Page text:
July 8, 2008
S.C. Group to Test Local Crops As Biofuels
By Mike Gellatly, Aiken Standard, S.C.
Jul. 8--As fossil fuels come closer to exhaustion, reducing the world's dependence on them requires the development of new energy sources.
With recent demands on corn crops causing food shortages, the greatest interests are clean, domestically produced and economically advantageous sources not made from food crops.
A collaborative group of South Carolina research institutions and industries is paving the way to meet those requirements by advancing the development and commercial production of the next generation of biofuels.
The South Carolina Bioenergy Research Collaborative (SCBRC) has reached a new milestone toward that goal, it announced Monday.
The group has completed key plans for a pilot plant to test and demonstrate methods of converting regional crops into clean, locally produced biofuels.
In 2007, a cooperative involving the Savannah River National Laboratory, Clemson University and other partners formed the SCBRC. The goal was to demonstrate the economic feasibility of using cellulosic biomass from regional plants, such as switchgrass, short-rotation trees and sorghum, to make ethanol.
"We're focusing our efforts on biofuels that use locally available feedstocks that do not compete with food supplies," said SRNL Bioenergy Manager Tom French. "The goal is to use South Carolina's agricultural resources to help the state and nation reduce dependence on fossil fuels and enhance South Carolina's alternative-fuel industry."
Part of the research collaborative's mission is to establish a biofuels research pilot plant at the Clemson University Restoration Institute in North Charleston.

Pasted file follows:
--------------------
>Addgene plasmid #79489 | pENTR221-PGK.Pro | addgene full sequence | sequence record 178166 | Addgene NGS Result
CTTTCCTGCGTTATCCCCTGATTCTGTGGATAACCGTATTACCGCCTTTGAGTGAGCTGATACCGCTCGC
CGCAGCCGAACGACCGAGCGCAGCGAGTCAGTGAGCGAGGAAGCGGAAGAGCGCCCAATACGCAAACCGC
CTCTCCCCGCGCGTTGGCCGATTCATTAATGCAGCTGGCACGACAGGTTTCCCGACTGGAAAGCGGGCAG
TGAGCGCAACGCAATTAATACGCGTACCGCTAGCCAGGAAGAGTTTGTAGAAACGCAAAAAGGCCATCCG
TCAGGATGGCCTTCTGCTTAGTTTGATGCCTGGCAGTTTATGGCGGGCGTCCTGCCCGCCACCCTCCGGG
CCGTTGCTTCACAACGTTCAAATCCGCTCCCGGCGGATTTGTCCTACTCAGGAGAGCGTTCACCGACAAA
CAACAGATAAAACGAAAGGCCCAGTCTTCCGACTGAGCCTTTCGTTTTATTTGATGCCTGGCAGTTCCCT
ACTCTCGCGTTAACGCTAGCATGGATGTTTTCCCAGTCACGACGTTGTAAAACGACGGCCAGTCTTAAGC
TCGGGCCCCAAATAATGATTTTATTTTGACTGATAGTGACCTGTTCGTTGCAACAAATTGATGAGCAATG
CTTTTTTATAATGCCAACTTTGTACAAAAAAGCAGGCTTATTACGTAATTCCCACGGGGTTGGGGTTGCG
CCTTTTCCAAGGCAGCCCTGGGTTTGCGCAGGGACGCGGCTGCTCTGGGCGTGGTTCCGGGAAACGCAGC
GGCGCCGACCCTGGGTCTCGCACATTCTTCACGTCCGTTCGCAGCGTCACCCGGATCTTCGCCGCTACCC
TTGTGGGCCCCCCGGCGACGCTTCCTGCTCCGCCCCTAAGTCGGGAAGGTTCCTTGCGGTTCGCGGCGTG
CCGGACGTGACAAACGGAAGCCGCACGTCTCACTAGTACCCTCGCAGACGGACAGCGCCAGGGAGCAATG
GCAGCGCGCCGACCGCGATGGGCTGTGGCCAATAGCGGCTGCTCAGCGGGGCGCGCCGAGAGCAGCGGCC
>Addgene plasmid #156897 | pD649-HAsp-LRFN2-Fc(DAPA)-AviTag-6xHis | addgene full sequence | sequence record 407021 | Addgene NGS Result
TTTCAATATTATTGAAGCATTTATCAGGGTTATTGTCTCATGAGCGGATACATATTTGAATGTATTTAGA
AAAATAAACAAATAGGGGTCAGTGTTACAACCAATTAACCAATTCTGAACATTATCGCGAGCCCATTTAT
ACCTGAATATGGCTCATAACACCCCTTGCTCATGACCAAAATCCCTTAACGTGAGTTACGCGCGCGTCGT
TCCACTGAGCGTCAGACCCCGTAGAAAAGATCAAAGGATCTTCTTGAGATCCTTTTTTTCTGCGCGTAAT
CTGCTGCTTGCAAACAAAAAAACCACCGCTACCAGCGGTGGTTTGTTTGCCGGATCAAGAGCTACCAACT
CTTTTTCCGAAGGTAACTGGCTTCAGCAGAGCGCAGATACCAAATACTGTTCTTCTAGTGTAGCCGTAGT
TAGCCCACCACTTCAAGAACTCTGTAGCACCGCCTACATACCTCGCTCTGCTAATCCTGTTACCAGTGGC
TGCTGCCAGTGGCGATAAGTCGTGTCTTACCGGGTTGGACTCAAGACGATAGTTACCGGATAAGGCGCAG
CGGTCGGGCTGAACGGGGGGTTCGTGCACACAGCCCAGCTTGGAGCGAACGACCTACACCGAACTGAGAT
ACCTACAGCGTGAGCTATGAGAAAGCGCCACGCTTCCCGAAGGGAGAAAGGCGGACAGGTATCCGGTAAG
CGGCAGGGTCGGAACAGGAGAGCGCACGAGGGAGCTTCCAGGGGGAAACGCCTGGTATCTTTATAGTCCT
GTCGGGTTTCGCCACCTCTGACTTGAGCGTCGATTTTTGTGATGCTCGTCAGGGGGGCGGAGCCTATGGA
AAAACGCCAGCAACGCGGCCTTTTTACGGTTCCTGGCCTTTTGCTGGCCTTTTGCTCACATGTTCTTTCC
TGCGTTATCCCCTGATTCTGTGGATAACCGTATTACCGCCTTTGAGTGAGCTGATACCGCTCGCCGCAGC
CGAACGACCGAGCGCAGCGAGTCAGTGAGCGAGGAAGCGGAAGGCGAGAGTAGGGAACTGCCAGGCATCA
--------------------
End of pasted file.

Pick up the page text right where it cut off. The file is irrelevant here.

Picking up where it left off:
French thinks that within a few years, this phase of the project will be complete and could lead to the licensing of commercial organizations. Including time to build a plant, he said, this all could be achieved in 5 and a half years.
SRNL and Clemson are both in the process of installing new research facilities that will be used to outline specific parameters of the project and to determine the hydrolysis and fermentation operations, two of the major steps in producing cellulosic biofuels.
This pilot plan is designed to scale up new technologies from small laboratory settings.
"The yield isn't as important as how to operate the plant," French said. "The final yield will be at 1 percent of a full-scale facility."
A full-scale operation, he said, would produce 40 to 50 million gallons of ethanol a year.
In addition to SCBRC's mission, the pilot hopes to enable energy producers interested in the Southeast energy crop to scale up new and innovative processes and ultimately build regional ethanol facilities.